Norm Foley Michelle Hall
Minister for Education Norma Foley and Cllr Michelle Hall.

Labour Cllr for Drogheda Michelle Hall has reiterated Labour’s opposition to school profiling and has called on the Minister for Education to appear before the special Covid Committee this week to address concerns over predictive grading for this year’s Leaving Cert students.

State examinations were cancelled earlier this year when it became clear no exams could take place in the midst of the pandemic, in light of restrictions and the fact the students had been out of school classes since March. Both the Irish and UK governments announced that predictive grades would replace exam results for this year’s Leaving Cert and A Level students.


In a statement, Councillor Hall says she and her Drogheda-based Labour colleagues Pio Smith and Elaine McGinty, of Meath County Council, are calling for more clarity for students. She has added her voice to calls for Minister Foley to appear before the special Covid committee.

“After the mess that has happened across the UK over predictive grading, students in Ireland need certainty over how they will be awarded grades for their Leaving Cert. The Labour Party is against school profiling and we want it scrapped from the predictive ‘calculated grades’ model that is being used,” she said.

“I am backing the calls for the Minister for Education to appear before the special Oireachtas Covid committee to address concerns about the model that will be used, and we need more information about how the Department plan to avoid the problems we’ve seen in Scotland, England, Wales and Northern Ireland. We need to hear from the Minister instead of relying on press releases issued late on a Friday evening.


“In Scotland we saw the marks of students in the poorest areas marked down when exam results were released highlighting the problems with school profiling when it comes to grading this year’s estimated grade Leaving Cert. The Labour Party is extremely concerned that the use of school profiling in the predictive grading process this year will unfairly and negatively impact hard working students from disadvantaged schools. We’ve seen the impact of that in the UK,” she said.

“For many students, the Leaving Cert will be their only chance to break out of disadvantage, and with the anonymity of the exam now gone, it is fundamentally unfair that students may not be able to realise their full potential because of this year’s arrangements. Minister Foley needs to ensure that this is not taken away from them.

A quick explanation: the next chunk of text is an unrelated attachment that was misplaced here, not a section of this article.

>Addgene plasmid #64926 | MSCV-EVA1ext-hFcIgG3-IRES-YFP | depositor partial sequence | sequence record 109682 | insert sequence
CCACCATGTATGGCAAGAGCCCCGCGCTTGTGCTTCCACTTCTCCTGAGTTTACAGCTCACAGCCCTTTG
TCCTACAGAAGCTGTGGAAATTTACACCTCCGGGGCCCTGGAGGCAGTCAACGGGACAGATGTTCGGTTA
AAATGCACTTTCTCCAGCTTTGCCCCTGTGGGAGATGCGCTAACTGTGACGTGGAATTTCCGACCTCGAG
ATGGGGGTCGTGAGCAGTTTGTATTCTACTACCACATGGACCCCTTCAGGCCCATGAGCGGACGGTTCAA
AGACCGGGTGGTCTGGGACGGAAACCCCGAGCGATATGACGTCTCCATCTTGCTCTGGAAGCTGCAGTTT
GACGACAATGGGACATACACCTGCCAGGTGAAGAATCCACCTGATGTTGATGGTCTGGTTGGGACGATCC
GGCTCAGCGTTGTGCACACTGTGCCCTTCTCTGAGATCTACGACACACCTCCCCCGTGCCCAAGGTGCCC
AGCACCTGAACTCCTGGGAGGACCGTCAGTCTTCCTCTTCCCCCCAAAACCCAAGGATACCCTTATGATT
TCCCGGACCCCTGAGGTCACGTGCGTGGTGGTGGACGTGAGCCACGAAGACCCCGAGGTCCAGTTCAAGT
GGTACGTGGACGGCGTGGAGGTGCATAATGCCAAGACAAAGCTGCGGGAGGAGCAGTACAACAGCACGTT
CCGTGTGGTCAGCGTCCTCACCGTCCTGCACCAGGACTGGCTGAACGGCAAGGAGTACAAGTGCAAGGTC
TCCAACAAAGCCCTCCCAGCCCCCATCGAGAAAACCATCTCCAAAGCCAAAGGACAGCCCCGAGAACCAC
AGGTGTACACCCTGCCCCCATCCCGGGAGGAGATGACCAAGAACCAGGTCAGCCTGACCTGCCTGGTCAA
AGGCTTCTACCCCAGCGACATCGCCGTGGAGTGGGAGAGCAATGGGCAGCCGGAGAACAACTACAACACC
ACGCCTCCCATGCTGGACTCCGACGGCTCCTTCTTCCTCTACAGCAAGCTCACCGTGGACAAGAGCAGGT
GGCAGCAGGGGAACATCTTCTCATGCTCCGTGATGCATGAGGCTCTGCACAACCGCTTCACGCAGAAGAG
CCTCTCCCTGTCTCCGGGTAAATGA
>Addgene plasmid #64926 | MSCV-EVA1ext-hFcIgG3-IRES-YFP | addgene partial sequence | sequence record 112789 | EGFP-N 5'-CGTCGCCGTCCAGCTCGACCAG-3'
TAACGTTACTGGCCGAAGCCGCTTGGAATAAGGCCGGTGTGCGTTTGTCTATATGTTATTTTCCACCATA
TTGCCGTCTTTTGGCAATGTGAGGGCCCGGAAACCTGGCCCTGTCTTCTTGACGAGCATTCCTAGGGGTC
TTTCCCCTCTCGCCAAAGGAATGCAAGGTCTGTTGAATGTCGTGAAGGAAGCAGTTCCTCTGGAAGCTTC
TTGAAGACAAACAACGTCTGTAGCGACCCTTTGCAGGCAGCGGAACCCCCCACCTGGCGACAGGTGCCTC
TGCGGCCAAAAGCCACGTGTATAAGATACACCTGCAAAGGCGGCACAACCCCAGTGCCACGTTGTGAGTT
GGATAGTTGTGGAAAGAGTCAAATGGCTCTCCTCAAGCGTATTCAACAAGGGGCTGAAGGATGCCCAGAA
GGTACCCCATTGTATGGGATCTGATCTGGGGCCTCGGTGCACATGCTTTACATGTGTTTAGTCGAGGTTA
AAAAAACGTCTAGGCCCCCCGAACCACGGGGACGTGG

The Labour Cllr highlighted that the the Department of Education website states that ‘estimated marks from each school will be adjusted to bring them into line with the expected distribution.’

The website reads; ‘The teachers’ estimated marks from each school will be adjusted to bring them into line with the expected distribution for the school. The national standardisation process being used will not impose any predetermined score on any individual in a class or a school. Each school’s expected distributions will be arrived at from the statistical analysis of all the historic Department datasets. These data sets allow the production of good calculations of the distributions of marks to be expected for each school and nationally.

“This means that students from poorer backgrounds will have their grades marked down compared to their peers in more affluent areas,” she continued. “In light of the chaos experienced by students in the UK, I am calling on the Minister to compel her officials to remove any potential for school profiling from this year’s arrangements and to make sure students are assessed on merit and not by postcode. She also must now publicly address the concerns being raised.”

In a statement made on Tuesday afternoon, after this article was first published, a spokesperson for the Department of Education said:

“Minister Foley is aware of the developments that have taken place [on Monday] and over recent days in the UK in respect of calculated A-Levels, and has reiterated her commitment to ensuring that the calculated grades system that is being developed and implemented in Ireland will treat students fairly and equitably.”